Building a culture of student success rooted in an institution’s own data and needs
By Jeffrey Selingo
For much of its history, Lorain County in northern Ohio was defined by manufacturing. Steel mills and automobile plants sustained the local economy, attracting generations of high-school graduates who chose stable jobs with good pay and benefits over a college degree. But in the last decade, as manufacturing began to decline, not only did laid-off workers in many industries start enrolling at the local community college for retraining, so did a new generation of high-school graduates who wanted to swap the assembly line for the classroom.
Lorain County Community College (LCCC) was designed for access, however, not necessarily completion. The college was unprepared for students who wanted to earn a degree but then often didn’t make it to graduation. In 2011, LCCC retained fewer than six in ten students. Its three-year graduation rate was 8 percent. For African American students, it was only 1 percent.
At first, the college defended itself against criticism of its graduation rates, saying federal graduation statistics measured only full-time, first-time students—less than 10 percent of its enrollment. But even under that definition, the college struggled to get students a degree. At the same time, the two-year college was confronting an uncomfortable reality in its home county: a growing economic and educational gap. Nearby affluent suburbs were filled with college graduates while high-school graduates clustered in low-income urban centers.
The shifts in the local job market and demographics exposed an institution ill adapted to meeting the needs of the modern student and the economy. “We had to change in order to move adults up the socio-economic ladder to have a more meaningful life and contribute to the region’s economy,” said Marcia Ballinger, the president of Lorain County Community College, who started working at the college in 1991. She was named president in 2016
LCCC isn’t alone among colleges and universities in feeling the pressure for higher graduation rates, better retention, and more engaged students. Nowhere is that more true than at community colleges nationwide. Only 20 percent of full-time students seeking degrees at two-year colleges earn degrees within three years.
- Alliances of institutions must offer more than just the opportunity to work side by side; they need to offer intense coaching and technical assistance to provide colleges with a critical outside perspective that helps identify an institution’s blind spots.
- Institutional networks with common goals, rather than a fuzzy notion of cooperation, can better help colleges learn from each other.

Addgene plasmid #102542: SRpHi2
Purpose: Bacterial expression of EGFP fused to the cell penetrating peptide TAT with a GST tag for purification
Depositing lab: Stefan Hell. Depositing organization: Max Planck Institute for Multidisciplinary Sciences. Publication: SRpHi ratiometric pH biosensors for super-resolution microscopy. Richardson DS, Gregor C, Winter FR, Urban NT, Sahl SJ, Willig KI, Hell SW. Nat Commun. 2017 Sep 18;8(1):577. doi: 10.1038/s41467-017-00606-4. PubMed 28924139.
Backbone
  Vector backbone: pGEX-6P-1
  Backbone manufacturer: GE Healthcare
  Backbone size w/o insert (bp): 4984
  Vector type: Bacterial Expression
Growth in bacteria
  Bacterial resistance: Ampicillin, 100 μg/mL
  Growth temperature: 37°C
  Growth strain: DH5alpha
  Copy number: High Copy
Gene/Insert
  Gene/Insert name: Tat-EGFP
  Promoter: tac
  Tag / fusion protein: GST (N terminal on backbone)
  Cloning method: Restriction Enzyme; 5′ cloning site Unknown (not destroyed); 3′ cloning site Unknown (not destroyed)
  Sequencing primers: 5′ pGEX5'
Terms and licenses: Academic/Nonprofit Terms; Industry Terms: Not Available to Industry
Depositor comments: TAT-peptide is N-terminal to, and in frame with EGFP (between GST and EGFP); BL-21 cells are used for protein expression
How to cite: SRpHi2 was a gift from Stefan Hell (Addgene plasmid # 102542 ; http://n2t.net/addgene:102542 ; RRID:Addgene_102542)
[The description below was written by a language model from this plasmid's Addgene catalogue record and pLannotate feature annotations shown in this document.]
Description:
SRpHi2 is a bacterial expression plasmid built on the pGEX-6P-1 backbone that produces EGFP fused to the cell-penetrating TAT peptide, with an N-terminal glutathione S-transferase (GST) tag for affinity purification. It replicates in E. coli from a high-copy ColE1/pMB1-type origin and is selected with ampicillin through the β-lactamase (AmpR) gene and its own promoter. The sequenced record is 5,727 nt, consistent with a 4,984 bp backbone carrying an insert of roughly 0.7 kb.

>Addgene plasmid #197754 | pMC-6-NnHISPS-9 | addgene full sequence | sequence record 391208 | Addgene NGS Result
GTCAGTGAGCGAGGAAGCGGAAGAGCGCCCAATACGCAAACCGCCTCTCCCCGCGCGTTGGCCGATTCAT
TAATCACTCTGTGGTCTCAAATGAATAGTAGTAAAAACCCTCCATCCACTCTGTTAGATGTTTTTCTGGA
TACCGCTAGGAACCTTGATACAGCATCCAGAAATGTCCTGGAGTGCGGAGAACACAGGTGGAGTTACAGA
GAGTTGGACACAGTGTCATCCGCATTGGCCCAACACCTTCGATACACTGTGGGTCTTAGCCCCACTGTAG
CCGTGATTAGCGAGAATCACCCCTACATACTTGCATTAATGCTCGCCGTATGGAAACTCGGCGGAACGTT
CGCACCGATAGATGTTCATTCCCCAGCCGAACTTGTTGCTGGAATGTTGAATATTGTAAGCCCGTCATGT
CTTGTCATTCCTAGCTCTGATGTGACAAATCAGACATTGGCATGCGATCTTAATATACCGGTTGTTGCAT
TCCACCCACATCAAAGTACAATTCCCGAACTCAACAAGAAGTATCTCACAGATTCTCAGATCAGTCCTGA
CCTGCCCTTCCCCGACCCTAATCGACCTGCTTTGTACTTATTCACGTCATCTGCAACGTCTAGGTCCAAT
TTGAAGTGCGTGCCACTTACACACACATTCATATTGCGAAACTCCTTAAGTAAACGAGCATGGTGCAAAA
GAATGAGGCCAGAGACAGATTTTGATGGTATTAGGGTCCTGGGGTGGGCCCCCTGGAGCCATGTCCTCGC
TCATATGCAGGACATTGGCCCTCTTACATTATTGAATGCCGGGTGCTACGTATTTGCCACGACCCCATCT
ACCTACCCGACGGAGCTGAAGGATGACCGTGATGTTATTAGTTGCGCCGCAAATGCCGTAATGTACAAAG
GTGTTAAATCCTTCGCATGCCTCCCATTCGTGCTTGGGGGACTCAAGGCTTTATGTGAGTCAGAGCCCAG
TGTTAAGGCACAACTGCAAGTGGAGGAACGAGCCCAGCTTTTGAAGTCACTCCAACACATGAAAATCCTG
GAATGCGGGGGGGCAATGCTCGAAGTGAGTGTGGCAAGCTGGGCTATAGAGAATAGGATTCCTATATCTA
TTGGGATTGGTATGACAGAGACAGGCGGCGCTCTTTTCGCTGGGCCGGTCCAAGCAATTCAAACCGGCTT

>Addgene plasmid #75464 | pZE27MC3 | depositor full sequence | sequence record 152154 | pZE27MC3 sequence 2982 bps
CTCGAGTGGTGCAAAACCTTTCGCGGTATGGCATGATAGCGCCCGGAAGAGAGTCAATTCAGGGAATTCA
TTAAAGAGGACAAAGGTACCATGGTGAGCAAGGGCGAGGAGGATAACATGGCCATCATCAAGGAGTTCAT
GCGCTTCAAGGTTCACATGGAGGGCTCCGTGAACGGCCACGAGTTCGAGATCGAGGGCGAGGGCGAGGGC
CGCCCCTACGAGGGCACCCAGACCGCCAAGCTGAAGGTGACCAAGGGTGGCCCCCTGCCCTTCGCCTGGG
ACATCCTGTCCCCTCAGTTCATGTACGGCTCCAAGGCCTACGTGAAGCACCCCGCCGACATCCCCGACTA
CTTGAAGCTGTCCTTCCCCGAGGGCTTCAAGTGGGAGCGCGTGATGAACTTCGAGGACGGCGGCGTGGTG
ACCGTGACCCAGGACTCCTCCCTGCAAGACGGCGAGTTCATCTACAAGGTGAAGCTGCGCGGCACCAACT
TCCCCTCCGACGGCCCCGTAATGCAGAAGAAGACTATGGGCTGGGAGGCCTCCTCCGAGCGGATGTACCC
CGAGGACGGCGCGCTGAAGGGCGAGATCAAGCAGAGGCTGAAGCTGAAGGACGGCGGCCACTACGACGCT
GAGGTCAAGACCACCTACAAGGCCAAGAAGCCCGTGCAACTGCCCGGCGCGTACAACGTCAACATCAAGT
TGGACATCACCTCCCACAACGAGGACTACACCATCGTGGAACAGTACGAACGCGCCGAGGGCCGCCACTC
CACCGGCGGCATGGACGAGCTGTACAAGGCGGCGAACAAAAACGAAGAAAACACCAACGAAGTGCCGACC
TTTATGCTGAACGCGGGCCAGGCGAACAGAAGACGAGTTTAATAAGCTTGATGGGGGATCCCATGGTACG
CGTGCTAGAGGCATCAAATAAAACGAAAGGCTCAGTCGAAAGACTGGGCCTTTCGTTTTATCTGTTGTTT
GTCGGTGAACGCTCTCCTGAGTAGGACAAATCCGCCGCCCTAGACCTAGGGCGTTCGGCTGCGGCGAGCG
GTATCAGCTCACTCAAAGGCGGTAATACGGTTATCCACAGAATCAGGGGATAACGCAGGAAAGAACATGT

- Before diving into student success initiatives, institutions should clean up and organize data systems so that everyone on campus starts with a common set of facts. The result is that incremental improvement on various metrics are well understood—both to celebrate progress and note needed course corrections.
- Presidents must take an active role in establishing support for reforms, making it clear that student success is a high priority and constantly and consistently communicating it at all levels of the institution.
- Given the relatively short tenures of college presidents, institutions should move quickly to reorient campus services toward students, knowing reforms will take years to show progress. Leaders should design their reform agenda by making bets on the long term but also telling the short-term story that creates the ongoing support they need along with some quick wins.
- With daily demands constantly pushing against longer term priorities of improving retention and graduation rates, campus-wide teams can work across administrative and academic silos that exist on campuses. These teams should have well-defined tasks, with specific plans to end their work when completed to avoid scope creep.
While Lorain’s administrators had many ideas about what needed to be done to improve student success, they got stuck where leaders usually do when trying to transform their institutions: how to do it. The simplest solution was to copy the playbook of other institutions or take ideas gathered at higher-education conferences. But such strategies usually lead to disappointing outcomes. For one, college officials lack a larger appreciation for the diversity and complexity of the underlying challenges they face. Second, they find it difficult to easily translate the success of other institutions to a campus with different administrative and faculty structures.
Instead, Lorain County Community College, with an enrollment of 11,000 students, drew up an original blueprint to solve its particular set of issues. While the plan was informed by what worked on other campuses, LCCC’s strategy was rooted in data on its own students and assisted by a network of other higher-education institutions. The result? The college’s three-year graduation rate is now 23 percent. Lorain’s impressive gains, which have garnered national attention, suggest four key approaches that institutions could follow to jumpstart their own student success efforts!